Cognitive behaviour therapy (CBT) could effectively manage menopause symptoms, according to results of a new study published in Menopause, the journal of The North American Menopause Society (NAMS).

Although hormone replacement therapy is the most commonly recommended treatment for menopause symptoms, research is ongoing for alternatives, especially nonpharmacologic options. Cognitive behaviour therapy has previously been proposed as a low-risk treatment for hot flashes

Other common menopause symptoms include depression, sleep disturbances, and sexual function. Controversies regarding the adverse effects of hormone therapy have prompted some women to seek other options. Alternative treatments such as antidepressants have proven effective in treating menopause-related depression and, to a lesser extent, hot flashes. But these options can also have adverse effects.

How cognitive behaviour therapy works

Cognitive behaviour therapy is a type of psychotherapy that teaches patients how to modify dysfunctional emotions, behaviours, and thoughts and to develop personal coping strategies. It has proven effective in multiple studies in the treatment of various mental health difficulties such as depression and anxiety.

Previous studies relative to menopause symptoms, however, have focused only on its ability to manage hot flashes. This new study is the first of its kind to address a broad range of common physical and psychological menopause symptoms.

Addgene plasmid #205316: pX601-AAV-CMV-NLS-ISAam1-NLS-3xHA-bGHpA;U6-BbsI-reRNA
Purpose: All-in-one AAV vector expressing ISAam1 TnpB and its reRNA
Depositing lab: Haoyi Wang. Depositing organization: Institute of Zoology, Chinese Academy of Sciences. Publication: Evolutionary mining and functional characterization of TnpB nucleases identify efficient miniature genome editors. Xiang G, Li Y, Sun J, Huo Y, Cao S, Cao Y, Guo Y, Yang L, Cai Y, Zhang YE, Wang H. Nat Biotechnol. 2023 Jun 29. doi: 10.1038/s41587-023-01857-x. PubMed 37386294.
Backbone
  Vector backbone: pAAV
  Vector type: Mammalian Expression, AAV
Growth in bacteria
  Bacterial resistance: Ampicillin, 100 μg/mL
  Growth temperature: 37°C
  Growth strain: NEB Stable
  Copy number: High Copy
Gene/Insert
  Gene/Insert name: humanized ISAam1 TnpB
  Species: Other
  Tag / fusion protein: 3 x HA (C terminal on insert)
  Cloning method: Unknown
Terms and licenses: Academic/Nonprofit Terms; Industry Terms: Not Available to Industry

The study demonstrated that cognitive behaviour therapy significantly improved hot flashes, depression, sleep disturbances, and sexual concerns, although little improvement was seen in anxiety. Moreover, the improvements were maintained for at least 3 months posttreatment. Although a small study, it lays the foundation for future research focused on how various psychological treatments may help the millions of women who suffer from menopause symptoms.

"This small study is in line with other studies of menopausal women showing a benefit of cognitive behaviour therapy in improving hot flashes. It additionally demonstrated an improvement in depression, sleep, and sexual function," says Dr JoAnn Pinkerton, NAMS executive director. "Larger trials comparing cognitive behaviour therapy to other active treatments will help us to better understand how effective this therapy will be in highly symptomatic women."